Before you can really discuss the best way to write your resume and what to do or not to do, it’s important to take a step back and think about why you’re writing it. What are the goals of this resume? Understanding your goals is the guiding factor in purposeful, well-developed application materials.

employment word art

When a company posts a new job on an online job board, applications begin flooding in. People who are completely unqualified will apply alongside people who are over qualified, hoping to get their foot in the door with that company while vying for another position or a higher title*. Companies need to be able to determine which of these applicants are close enough to the mark to justify the time spent contacting them; otherwise they will waste thousands of hours per year interviewing unqualified or overqualified candidates.

This is what makes it important for you to develop a resume that is clear, concise, targeted, detailed, and accomplishment-driven. However, some people don’t include what they should on their resume because they’re afraid it will have a negative effect on their chances of getting that job.

Here are some common myths that people believe about resume writing:

  1. You should write “References available upon request” at the end of your resume – This tradition hails from the time before online applications and becomes a waste of valuable space.  Most online applications require you to provide references before submission, and those who do not know they can ask for references when the time comes.
  1. It is not okay to repeat the same thing on multiple jobs – Professional resume writers and novices alike fear monotony in resume writing. However, it is fine to have mimicked language from one job to the other. Many times, employers are attempting to establish longevity of a certain skillset, accomplishment, or responsibility in multiple jobs over multiple years, and repeating phrases allows the reviewer to establish the continuity of that skillset. I am certainly not saying that every job on your resume should sound the same, but a similar bullet point will not eliminate you as a candidate. Also, if you were a line cook at McDonalds, then at Burger King, the likely transferable skills are similar, if not identical, and attempting new language for each would be difficult and sometimes even confusing for the reader. In this type of case, all the bullet points can match.
  1. You can use the same resume for every job for which you apply – Technically this is not untrue, it just isn’t the best way to go about applying. It is better to apply for fewer jobs with a targeted resume than to apply for many jobs. Spend a few minutes curating your resume to be a better match to the job description; this draws a clearer picture for the person reviewing your resumes or for the Applicant Tracking System matching keywords.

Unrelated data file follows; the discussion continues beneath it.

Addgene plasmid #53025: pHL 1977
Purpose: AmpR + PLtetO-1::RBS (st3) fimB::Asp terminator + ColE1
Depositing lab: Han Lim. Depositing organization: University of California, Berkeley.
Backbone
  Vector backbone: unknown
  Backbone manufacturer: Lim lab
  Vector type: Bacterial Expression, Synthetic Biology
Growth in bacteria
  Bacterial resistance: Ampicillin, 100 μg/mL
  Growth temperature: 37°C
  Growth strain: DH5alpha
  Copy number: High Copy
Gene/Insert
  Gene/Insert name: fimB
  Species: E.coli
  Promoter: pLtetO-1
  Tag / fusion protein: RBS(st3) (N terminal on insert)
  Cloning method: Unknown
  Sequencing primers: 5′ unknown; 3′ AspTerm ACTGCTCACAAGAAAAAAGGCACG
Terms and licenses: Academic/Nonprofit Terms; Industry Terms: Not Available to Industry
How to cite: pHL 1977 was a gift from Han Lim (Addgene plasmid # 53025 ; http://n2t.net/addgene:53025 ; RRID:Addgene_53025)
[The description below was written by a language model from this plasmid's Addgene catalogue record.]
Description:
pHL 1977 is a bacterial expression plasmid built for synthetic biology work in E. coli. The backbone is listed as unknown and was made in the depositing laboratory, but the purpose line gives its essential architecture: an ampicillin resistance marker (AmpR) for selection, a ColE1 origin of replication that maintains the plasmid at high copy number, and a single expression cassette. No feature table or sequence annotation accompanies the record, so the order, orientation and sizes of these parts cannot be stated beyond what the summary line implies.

1. You must be 100% qualified to apply for the job – Recruiters sometimes call candidates that are a 100% fit for a job and willing to take that job and salary, a “purple squirrel.” What that means is that often, perfect candidates do not exist. Most hiring managers will have to compromise and find candidates who are mostly qualified and possess the most important traits and experience. Candidates who believe themselves to be 85% qualified should apply for the job.
  1. Resumes must be only one page long – It’s not technically wrong to have a one page resume. One page resumes are usually the most appropriate for traditional age college students without much work history. However, if you have a lot of project experience, internship experience, or previous military or work experience, it is becoming increasingly accepted to write longer resumes. Just make sure what information you provide is substantive and ensure brevity to show an ability to edit and provide the most relevant information. However, never have a resume longer than two pages.
  1. Find a way to stand out by using fun fonts and color – If you are in a creative field, this may work. However, for most Capitol Technology University students, who will be entering federal/public service, contracting, or tech-based fields, this type of standing out does not help your candidacy, and can often even hurt. Your best bet is to use 12 point font, Times New Roman font (best for applicant tracking systems), black ink, and not too much bold, lines, or italics.
  1. The hiring manger or recruiter cares about your application just as much as you do and will spend time reading every word – People with the power to forward your resume are often reading hundreds of resumes for each job opening. Employers will often not read deeper until they invite you for an interview. According to The Ladders (take with a grain of salt, they are trying to sell their services), employers read resumes for the first time for an average of 6 seconds (, so make those 6 seconds count by creating a targeted resume.
Example resumes

These are just a few myths of resume writing. However, resume trends can change quickly. Make sure to keep your eyes out for information from legitimate sources, ask alumni and mentors for feedback, and ask for feedback from employers. If you are a Capitol Technology University student or alumnus and you need assistance writing a resume, see the Student Success Center or email

If you’re looking for more in-depth advice, Capitol’s previous Director of Career Development recorded a webinar discussing how to develop the right type of resume. You can view the recording here: [ OR  go to: and select “Career Fair Resume Webinar in the upper right hand corner.”]


*If you are overqualified for a job that you are applying for but you are legitimately interested in that position, not using it as a way to get an “in” with the hiring manager, it is important to express that in the cover letter. This will help prevent your candidacy from being eliminated due to over-qualification.